1983 S.A.T. Scores Said To Reflect Better Academic Preparation
Students who planned to enter college in the fall of 1983 received more and better academic training at the high-school level than their recent predecessors, according to a new analysis by the College Board of data supplied by the students who take its Scholastic Aptitude Test.
The data suggest, the organization says, that many states already have implemented higher academic standards.
But the analysis also indicates that fewer black students are seeking to attend college, despite their improved academic training and sat scores.
In 1980, for example, black students constituted just over 9 percent of all students who registered for the sat In 1983, the proportion of black students declined to 8.8 percent of the 1,021,537 young men and women who registered nationwide for the standardized tests.
The 77,137 college-bound black students who registered for the sat in 1983 represented 13 percent of all black 18-year-olds; college-bound students overall who took the tests represented about 24 percent of all 18-year-olds last year.
Financial Aid Limited
John Stevenson, co-chairman of the National Scholarship Service and Fund for Negro Students and a member of the College Board's minority-concerns committee, attributed the decline in the number of black students and other minorities enrolling in colleges to the limited availability of financial aid. "What troubles me most is that the number of black and minority students who are taking the test, even though they are doing better, has declined, and it's been declining slowly for a number of years," he said.
For most colleges and universities, Mr. Stevenson said, the sat is "still the primary means by which admissions decisions are made." But he said black students, "who tend to be poor" and therefore are more likely than other students to be affected by cutbacks in financial aid, are not taking the college-admission test because they believe they cannot afford the cost of college.
On the other hand, Mr. Stevenson said, all students, including blacks, have benefited from the overall improvement in high-school programs that has resulted largely from the higher academic standards imposed by state and local school boards and from the positive response to those changes by students, parents, and communities.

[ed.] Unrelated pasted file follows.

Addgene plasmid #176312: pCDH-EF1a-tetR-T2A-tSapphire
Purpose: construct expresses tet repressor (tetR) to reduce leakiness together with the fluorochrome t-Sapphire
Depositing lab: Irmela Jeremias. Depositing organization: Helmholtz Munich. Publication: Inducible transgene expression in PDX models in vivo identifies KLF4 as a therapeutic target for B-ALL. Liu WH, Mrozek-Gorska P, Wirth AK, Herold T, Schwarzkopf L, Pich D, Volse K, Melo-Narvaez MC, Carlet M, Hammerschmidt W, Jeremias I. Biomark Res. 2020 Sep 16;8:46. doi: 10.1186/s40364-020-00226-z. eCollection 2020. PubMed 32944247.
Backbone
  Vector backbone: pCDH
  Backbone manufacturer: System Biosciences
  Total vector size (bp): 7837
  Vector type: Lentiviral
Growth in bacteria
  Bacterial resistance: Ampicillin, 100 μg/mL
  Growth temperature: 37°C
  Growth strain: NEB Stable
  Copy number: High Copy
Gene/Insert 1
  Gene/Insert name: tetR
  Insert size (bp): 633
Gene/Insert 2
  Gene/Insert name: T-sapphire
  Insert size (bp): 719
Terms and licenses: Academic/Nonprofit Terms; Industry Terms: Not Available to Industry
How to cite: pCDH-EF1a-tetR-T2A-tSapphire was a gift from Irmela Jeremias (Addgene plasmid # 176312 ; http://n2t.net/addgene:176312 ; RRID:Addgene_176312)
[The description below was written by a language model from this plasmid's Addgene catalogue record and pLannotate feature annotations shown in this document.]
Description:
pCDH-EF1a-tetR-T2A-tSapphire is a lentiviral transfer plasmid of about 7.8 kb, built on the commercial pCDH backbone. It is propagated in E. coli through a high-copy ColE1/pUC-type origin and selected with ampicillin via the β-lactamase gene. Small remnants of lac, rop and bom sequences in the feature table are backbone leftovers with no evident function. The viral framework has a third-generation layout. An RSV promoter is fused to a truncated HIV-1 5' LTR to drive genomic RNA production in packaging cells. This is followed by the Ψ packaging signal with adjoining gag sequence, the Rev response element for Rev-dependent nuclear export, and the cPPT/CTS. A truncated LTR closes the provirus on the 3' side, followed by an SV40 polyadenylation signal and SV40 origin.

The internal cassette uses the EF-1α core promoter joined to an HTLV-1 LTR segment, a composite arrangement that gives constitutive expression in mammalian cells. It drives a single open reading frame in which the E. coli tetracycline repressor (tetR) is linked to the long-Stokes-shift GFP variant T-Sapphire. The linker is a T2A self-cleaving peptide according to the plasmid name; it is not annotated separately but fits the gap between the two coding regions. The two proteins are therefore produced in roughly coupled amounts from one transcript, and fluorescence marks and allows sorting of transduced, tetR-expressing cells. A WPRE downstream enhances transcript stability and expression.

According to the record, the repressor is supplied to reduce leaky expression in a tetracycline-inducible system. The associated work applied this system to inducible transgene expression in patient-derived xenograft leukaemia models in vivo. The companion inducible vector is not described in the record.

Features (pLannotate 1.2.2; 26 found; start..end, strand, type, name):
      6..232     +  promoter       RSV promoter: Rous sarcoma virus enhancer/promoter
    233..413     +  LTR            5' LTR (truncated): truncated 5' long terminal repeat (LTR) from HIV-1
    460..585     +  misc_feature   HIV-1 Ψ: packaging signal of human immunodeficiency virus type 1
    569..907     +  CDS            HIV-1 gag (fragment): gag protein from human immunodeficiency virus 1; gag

For black students in urban areas, according to Mr. Stevenson, the improved academic preparation also reflects improvements in urban schools that have been made possible by economic gains on the part of black parents. As the tax base in the cities has increased, he explained, more resources have become available for teachers' salaries and other educational needs.
Mr. Stevenson's assessment is based on the College Board's finding that the median family income of black students increased from $14,000 last year to $15,000 this year. Still, the College Board's report notes, the median income of black families is about half that of families overall.
Gap Continues To Narrow
The College Board, which sponsors the sat, also reported in its Profiles, College-Bound Seniors, 1983 that the scores of black students throughout the country have improved, thus continuing to narrow the gap between average scores for blacks and whites.
From 1976 to 1983, the mean verbal scores of all students dropped by 6 points, while the scores for black students increased by 7 points, according to the report. During the same period, the mean mathematics score for all students declined by 4 points, while the mean score for black students rose by 15 points.
The College Board, which provides tests and other educational services for its 2,500 member institutions, in 1971 began collecting data on the racial and ethnic characteristics of graduating seniors who registered for the sat and the board's achievement tests. It did not, however, analyze and publish the ethnic data until 1982.
In that first report on 1981 and 1982 graduating seniors, the College Board said that the improvements by minority students were "significantly responsible for the slight increase in average sat scores in 1982." (See Education Week, Oct. 20, 1982.)
The 1983 report on trends, which is based on the responses of 875,475 college-bound seniors, contains information on 34 percent of all graduating seniors. Of the more than one million seniors who registered for the sat, 8.8 percent were black, about 4 percent were Asian-American, 1.2 percent were Puerto Rican, 2 percent were Mexican-American, and 0.5 percent were American Indian.
The College Board's report also found the following:
The percentage of students from private schools who took the sat is 20 percent, up from 18 percent in 1980.
About 60 percent of those students who took the sat worked part time during their high-school years, a decline of four percentage points from 1980.
The most popular areas of intended study in college were business and commerce (19 percent), health and medical sciences (15 percent), engineering (13 percent), computer science (10 percent), social sciences (7 percent), and education (5 percent).
About 76 percent of all students surveyed said they planned to apply for financial aid, an increase of three percentage points over the 1980 rate.
Collectively, the young men sur3veyed had more years (a total of 16.48) in academic subjects than the young women (16.18). But the young women had a higher overall grade-point average (3.11, compared with 3.00 for the young men), and higher median high-school rank (75.8, compared with 74.2).